Last year I came across a documentary (that you can watch online for free) called Making Mail. It is about a group of artists who use the postal service to share their art with each other and with strangers, all over the world.
It’s quite fascinating because it seems as though every time a new generation discovers mail-art, they think they are the first and they think they are alone.
I mean here was I (and I’m no artist but go with me because I’ll get to my point) painting the mail I send to you guys just because it was fun and I wanted it to look nice, and not knowing that anyone else was doing this, let alone that there was a whole movement around decorated mail, called “mail art.”
And then you watch this documentary and you first see a group of university students who stumbled upon the same realisations. They would write to each other, and try to find ways to make the mail as creative and interesting and interactive for the recipients as possible, just because.
And just when you think “Ok! They are doing this too, and they stumbled upon it in the same unexpected way as me!” the documentary interviews an artist couple who discovered mail-art in the 1970s. Again, by accident, without realising anyone else was doing it.
“I thought I had discovered the wheel,” one artist said, but then he was put in touch with Ray Johnson, a man who is now, with the benefit of history and academic hindsight, considered the father of “mail art” as a movement.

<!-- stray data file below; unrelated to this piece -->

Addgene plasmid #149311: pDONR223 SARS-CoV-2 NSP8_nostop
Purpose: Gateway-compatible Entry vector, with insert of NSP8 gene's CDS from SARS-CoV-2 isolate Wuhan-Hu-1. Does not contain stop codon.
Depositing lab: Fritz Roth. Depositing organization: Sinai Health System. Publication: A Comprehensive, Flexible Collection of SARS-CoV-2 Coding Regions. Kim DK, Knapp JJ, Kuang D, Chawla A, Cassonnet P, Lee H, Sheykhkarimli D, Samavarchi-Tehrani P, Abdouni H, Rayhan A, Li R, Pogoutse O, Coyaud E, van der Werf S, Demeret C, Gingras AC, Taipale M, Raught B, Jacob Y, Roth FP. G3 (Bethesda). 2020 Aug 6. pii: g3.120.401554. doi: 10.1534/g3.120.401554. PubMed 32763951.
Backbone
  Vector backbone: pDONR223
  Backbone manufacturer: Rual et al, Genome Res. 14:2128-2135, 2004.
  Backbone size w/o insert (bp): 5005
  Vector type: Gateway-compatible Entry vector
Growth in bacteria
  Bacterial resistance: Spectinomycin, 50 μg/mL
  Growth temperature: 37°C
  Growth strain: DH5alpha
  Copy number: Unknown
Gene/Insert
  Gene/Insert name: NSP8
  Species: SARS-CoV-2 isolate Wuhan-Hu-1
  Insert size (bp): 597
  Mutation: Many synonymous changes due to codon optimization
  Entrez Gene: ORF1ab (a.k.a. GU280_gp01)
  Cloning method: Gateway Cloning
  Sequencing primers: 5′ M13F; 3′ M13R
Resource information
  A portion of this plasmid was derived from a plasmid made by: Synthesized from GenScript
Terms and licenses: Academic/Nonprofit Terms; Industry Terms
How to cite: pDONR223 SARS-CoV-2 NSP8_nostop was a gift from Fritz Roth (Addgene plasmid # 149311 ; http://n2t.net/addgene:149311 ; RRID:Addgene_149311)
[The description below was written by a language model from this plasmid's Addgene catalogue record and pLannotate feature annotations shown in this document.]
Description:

The nature of mail-art is that it’s personal. Art, sent just from one person, to another person. There’s not a lot of exposure in that! So it makes sense that it remains a fairly underground movement, and it’s entirely possible that in this shrinking world, there could be pockets of people still “discovering” this fun way of using the post, without realising that it has been done elsewhere and before.
Of course there were exhibitions – still are – for mail-art. Submissions invited and sent from all over the world and, most often, there are no rules. That’s one of the beautiful things about “mail-art” as a form of creative expression: once you discover there is a community out there, you also discover that the community fiercely protects its anti-art dedication to “no rules and no refusals.” Do what you like. No-one can tell you it’s not art.
Maybe the relatively-secret, underground existence of mail-art is about to change. After all, there’s only so many people who can avoid seeing the Internet, as time goes by.
But in the meantime, try watching Making Mail. It’s entertaining, interesting, and above all inspiring. Once you finish watching this little film, you will be itching to bust out the paints and gel pens and craft supplies, and send somebody a surprise letter.